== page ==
When we first committed to the garden in 2018 there was nothing, it was just rubble. Heaton Norris is a historic area, which goes back to 1200 AD. Until about 50 years ago, our garden used to be terraced housing and a road.
When we first committed to the garden in 2018 there was nothing, it was just rubble.
Thousands of people come through Heaton Norris as the area is somewhat of a gateway into Stockport. The garden is right by the A6 and a short walk from Stockport station. We currently have a walkway through the site and a bench that have been provided by the local council. These are well used by the community, including by train and plane spotters, as a railway viaduct (the world’s biggest brick structure when it was built in 1840) runs adjacent to the garden and the site is not far from Manchester airport.
We built another seating area out of pallets as lots of places have these going spare, you just have to ask. We now have many local residents who make use of the new seating throughout the day and evening, including nearby NHS workers. We want to make another path that leads footfall from the nearby bus stop to our seating areas.
The trees surrounding the garden have been here a long time, but we nearly lost when they were almost cut down, part of clearance for the car park next door (luckily project leader Phil cycled past at the right time and prevented it with support from the local tree officer).
A large part of our Grow Wild project has been to create a scrape in the garden to encourage more wildlife. A scrape is a shallow pool that holds water to support aquatic plants, invertebrates, amphibians and birds. Because of the depth a scrape tends to hold water seasonally, often drying out in the late summer but remaining damp, supporting wetland plants and insects. Our scrape may, or may not dry out, in summer (it's too early to tell), but we'll make sure it never completely dries out. Scrapes can become attractive bog gardens as well.
A scrape is a shallow pool that holds water to support aquatic plants, invertebrates, amphibians and birds.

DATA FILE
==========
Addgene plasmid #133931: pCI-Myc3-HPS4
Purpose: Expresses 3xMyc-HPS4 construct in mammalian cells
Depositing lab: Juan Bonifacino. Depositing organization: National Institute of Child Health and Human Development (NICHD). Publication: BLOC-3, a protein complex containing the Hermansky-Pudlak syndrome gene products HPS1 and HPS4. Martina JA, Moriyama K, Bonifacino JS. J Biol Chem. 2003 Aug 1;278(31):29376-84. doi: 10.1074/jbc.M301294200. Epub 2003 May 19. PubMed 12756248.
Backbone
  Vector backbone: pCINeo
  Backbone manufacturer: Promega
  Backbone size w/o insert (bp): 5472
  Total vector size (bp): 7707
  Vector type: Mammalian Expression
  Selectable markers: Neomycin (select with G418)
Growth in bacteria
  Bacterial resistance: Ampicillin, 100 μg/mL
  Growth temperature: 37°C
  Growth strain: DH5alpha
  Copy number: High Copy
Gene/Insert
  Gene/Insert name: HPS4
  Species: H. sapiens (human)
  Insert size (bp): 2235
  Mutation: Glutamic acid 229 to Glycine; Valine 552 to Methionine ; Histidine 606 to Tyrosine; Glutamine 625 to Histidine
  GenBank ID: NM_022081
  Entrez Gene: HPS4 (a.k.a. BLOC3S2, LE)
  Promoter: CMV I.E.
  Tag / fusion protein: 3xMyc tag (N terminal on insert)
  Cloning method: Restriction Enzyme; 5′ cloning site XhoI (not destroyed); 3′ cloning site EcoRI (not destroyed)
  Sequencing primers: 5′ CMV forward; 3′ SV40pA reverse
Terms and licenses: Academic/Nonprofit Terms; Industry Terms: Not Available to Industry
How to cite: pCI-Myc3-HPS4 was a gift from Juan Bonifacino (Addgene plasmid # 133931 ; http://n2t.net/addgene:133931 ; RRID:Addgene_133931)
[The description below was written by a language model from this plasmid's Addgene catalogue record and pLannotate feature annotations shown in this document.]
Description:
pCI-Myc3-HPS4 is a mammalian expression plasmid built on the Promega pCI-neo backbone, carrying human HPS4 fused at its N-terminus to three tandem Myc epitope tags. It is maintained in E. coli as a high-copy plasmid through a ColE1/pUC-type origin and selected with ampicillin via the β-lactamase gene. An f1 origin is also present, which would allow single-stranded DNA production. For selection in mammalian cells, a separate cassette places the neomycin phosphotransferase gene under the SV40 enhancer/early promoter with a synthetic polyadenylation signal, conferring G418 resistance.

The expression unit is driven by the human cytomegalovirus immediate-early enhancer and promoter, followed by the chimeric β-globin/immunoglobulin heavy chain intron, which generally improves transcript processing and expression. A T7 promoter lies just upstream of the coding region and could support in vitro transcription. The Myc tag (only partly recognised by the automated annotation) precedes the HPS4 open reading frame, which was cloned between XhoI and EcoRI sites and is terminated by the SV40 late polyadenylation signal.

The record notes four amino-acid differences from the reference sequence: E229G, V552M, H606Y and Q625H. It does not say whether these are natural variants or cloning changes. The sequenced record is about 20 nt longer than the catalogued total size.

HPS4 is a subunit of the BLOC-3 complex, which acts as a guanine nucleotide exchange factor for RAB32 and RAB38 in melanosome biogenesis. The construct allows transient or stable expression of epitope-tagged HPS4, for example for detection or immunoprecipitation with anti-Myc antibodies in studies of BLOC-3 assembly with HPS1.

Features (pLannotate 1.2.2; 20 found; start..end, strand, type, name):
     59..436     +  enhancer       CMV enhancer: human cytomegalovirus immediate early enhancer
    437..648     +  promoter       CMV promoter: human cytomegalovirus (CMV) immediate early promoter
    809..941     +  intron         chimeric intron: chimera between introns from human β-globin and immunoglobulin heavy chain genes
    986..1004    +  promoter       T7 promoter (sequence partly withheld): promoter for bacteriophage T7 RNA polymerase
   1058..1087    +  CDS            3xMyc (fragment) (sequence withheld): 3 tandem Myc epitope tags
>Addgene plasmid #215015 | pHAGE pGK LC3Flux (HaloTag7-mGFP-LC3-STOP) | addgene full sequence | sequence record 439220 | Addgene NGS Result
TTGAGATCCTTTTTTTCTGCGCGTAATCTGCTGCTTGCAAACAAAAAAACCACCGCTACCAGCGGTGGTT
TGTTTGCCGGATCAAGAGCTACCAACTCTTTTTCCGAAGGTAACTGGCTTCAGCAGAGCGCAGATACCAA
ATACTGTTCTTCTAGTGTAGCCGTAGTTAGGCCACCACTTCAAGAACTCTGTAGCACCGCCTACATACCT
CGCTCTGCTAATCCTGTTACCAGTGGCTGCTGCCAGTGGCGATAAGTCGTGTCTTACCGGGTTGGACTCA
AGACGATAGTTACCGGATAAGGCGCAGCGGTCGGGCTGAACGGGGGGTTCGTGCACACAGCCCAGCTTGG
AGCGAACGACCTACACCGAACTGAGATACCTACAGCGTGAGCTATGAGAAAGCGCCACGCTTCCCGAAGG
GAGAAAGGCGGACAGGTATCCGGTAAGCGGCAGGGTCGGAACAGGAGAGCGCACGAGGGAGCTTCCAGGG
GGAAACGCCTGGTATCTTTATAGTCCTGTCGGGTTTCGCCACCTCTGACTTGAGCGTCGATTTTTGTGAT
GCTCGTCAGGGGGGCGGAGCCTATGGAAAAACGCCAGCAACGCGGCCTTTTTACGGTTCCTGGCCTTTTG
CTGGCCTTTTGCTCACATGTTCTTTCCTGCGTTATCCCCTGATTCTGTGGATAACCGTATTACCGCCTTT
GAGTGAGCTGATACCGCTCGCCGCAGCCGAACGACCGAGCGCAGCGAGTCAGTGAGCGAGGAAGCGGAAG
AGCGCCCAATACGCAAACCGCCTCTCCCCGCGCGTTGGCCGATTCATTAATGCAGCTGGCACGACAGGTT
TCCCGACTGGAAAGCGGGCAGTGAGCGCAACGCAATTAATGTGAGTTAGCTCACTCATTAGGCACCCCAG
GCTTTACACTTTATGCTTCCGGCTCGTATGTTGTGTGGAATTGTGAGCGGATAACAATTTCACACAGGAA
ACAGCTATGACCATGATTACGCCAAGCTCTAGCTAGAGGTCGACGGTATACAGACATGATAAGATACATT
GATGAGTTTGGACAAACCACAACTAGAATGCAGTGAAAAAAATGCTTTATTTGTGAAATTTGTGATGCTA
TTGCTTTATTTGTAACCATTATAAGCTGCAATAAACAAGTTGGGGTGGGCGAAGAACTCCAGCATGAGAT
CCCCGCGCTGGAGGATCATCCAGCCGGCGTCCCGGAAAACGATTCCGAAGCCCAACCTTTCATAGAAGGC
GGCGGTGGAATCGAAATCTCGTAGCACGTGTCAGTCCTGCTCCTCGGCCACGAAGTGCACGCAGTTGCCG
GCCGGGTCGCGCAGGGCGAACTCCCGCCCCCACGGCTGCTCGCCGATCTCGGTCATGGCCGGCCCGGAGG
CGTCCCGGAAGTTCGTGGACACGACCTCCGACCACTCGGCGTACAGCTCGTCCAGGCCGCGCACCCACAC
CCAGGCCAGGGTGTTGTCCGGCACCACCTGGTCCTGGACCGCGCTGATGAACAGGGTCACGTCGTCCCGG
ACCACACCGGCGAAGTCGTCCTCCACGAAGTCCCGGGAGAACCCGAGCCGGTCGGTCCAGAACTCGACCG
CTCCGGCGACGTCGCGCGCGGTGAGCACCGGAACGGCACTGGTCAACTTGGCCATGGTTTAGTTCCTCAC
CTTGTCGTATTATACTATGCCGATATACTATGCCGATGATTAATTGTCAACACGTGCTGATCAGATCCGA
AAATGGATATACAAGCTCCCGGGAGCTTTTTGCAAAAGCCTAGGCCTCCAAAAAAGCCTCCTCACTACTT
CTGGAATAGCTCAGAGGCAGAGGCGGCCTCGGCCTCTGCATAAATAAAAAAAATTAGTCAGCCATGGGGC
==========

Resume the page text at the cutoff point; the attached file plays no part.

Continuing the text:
The ground underneath the scrape was once a road, so we had to use a digger to clear and excavate the area. After the earth had been prepared, we filled the new pool with water, UK native aquatic and bog plants, such as bog arum (Calla palustris), marsh marigold (Caltha palustris), and Yellow Flag Iris (Iris pseudacorus).
The garden before the scrape
The garden with the scrape
There are also stones in the scrape which allow wildlife to get in and out, which should attract lots of different animals and insects.
By next year we’re hoping to get frogs and toads. We also obtained a pergola to put beside the scrape, with climbing plants and bird boxes to put on it.
Over the last two years we have also planted 100 kilos of King Alfred Daffodil bulbs, providing colour along the full front of the site in spring. Across the site there are masses of ferns, amazing poppies, and a lot of teasel, which goldfinches love. We’ve seen lots of insects including cabbage white butterflies and red admirals.
Local builders up the road provided us with a large tank that holds a tonne of water. This has enabled us to collect and store water run-off from the gutter of a pub which backs onto the garden. We also made a deal with the pub’s owner, paying by the hour to connect our house to his tap when we need extra water. That‘s been a benefit of having an urban project: if you plant trees or wildflower meadows in the middle of nowhere, not many people walk past and help, whereas here there are lots of people and many offer to help out.
The site has now become a wildlife corridor, we're cataloguing all the plants and wildlife we spot. We’ve also introduced log piles, a hedgehog house and a bug hotel into the garden. We are waiting for our local council to install some new bat-friendly 'green' lights in the community garden on the access path to the scrape, as bats hibernate in the arches of the viaduct. Foxes and badgers also live around the undisturbed embankment beneath the viaduct. In the future we want to install a camera to monitor wildlife around the site.
The site has now become a wildlife corridor
A year from now it's going to be different again here, these things are never finished!